Fitzgerald, Tanya
Routledge, Taylor & Francis Group, 2014

Book Review

Tags: administration   |   higher education   |   leadership   |   women leadership
Date Reviewed: March 5, 2015

Women involved or interested in leadership in higher education will find this book to be at turns inspiring and somewhat painful to read. Any woman who has held a position of leadership likely shares similar stories of personal sacrifice and institutional prejudice; indeed, many of the stories in this book paint a picture of academia as hostile, male territory. Tanya Fitzgerald manages to add a twist to this tale in the way she weaves together stories from her ethnographic research with senior women leaders in universities in Australia and New Zealand. Her work focuses primarily on the trials and triumphs of women as they extend themselves mentally, emotionally, and physically in their jobs, but the book manages to offer a sense of hope in part because the author chooses to frame her analysis around the experiences of Indigenous women. This inclusion and focus gives the book leverage in a field flooded with similar studies. Fitzgerald uses the experiences of these women to show that women’s encounters with academic institutions are best described as “continuous struggle and compromise” (25) that nevertheless opens the way for new ways of conceiving of leadership in higher education.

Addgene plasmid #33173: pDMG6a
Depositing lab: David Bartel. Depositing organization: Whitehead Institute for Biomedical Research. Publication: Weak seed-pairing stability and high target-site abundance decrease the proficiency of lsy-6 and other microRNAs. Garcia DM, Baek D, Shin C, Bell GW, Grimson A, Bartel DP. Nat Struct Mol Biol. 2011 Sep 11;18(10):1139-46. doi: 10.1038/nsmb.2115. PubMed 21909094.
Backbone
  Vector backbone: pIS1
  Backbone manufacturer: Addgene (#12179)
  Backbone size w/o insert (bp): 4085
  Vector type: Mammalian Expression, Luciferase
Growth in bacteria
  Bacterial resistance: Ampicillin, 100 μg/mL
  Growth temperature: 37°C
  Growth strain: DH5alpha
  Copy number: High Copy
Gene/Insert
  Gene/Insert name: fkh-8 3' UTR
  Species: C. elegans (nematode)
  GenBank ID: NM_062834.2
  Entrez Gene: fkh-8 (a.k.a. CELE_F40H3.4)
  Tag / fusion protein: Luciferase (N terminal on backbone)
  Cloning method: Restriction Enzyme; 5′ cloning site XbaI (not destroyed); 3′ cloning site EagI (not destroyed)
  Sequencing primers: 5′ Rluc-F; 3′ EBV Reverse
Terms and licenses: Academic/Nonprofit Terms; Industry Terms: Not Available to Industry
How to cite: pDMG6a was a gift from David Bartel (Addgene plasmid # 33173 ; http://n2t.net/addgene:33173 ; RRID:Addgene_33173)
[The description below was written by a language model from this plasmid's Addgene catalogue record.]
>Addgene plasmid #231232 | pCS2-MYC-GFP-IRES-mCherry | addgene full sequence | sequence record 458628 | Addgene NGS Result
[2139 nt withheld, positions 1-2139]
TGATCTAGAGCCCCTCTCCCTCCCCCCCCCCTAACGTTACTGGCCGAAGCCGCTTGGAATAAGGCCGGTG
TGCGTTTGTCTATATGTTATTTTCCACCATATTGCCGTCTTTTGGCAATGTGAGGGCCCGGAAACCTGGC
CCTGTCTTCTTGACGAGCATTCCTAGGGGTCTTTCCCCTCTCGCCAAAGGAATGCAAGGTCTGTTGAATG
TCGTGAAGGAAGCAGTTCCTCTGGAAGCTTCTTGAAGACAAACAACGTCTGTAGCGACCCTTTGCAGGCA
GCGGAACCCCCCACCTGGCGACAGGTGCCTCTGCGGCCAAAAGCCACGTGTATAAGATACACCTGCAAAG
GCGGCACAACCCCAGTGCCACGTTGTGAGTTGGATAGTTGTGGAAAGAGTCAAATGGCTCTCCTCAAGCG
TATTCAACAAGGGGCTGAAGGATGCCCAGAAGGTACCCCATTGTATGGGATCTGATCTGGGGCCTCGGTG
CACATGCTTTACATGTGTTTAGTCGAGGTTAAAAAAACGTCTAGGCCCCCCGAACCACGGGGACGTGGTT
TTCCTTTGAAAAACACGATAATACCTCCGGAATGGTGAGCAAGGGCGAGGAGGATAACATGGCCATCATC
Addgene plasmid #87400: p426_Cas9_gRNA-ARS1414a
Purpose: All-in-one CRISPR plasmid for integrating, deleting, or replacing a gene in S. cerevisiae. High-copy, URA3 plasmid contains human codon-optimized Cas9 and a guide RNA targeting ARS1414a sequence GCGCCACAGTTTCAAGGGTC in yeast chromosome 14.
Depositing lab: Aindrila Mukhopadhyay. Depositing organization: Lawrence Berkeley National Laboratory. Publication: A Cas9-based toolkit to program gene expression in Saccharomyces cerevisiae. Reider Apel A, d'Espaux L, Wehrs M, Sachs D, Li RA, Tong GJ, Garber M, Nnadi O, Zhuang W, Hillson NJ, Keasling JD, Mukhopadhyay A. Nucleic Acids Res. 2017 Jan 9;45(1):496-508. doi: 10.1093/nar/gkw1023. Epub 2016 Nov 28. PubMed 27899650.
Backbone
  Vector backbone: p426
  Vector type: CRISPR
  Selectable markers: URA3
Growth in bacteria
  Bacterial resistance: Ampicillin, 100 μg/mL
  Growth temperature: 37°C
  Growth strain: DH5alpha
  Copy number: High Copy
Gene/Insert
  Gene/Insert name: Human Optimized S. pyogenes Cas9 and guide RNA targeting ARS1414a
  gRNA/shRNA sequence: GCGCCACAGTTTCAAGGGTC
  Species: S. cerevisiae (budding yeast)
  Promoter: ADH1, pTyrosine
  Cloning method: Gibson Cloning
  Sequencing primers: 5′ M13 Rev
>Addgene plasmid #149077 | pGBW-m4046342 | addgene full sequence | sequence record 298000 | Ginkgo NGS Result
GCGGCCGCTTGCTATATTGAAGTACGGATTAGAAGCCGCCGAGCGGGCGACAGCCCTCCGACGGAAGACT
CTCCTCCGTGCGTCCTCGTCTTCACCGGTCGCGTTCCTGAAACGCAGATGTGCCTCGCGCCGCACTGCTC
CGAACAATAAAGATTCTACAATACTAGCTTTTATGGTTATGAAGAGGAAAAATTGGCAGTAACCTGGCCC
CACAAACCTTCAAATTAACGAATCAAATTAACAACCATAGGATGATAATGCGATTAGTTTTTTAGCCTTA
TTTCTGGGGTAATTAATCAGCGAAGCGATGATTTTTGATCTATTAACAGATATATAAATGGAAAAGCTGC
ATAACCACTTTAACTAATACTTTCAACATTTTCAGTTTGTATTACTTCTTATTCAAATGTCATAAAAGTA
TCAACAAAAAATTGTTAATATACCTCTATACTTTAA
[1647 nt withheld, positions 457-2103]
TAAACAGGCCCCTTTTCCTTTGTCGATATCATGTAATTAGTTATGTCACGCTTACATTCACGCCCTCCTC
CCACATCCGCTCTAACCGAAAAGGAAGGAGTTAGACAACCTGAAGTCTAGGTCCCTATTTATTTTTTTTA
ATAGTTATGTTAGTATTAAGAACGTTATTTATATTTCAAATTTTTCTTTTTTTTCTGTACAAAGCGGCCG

Fitzgerald teases out the complexities of the tasks facing women who oversee diverse staff, who are expected to “think big” while handling minutia, and who serve as mentors for women wanting to break into the leadership roles. Women’s lives as academic leaders is, in one word, “messy.” Fitzgerald is also appropriately attentive to disciplinary context and institutional climate, and her subjects come across as real individuals in real circumstances. Her overall goal is to push up against the myths that keep women as institutional housekeepers or otherwise limit their potential as leaders (22) and she manages to do that, albeit in a limited and incomplete way that fits with the stories she includes. She is careful not to advance any “grand narrative,” preferring instead to celebrate the individuality of her subjects as they improvise their lives.

The myths being shattered here include the myth of opportunity (which assumes that gender equality is established) and the myth of what leadership ought to look like and how women ought to behave (17). Overall, Fitzgerald paints a picture of academia as a land alien to women and women’s ways of being, so that women who find themselves in position to lead often have to adjust to the rules or courageously make up new rules. Fitzgerald highlights the precarious positions held by women in leadership roles, and she ends on a point of hope that seems a bit of a stretch based on her evidence. Nevertheless, I would recommend this study to any woman (or man) in leadership, either in higher education or the clergy. Although Women Leaders in Higher Education does not focus much on teaching, many women in higher education will find themselves faced with the question of whether to move into administration. This book will shed light on that personal and professional choice.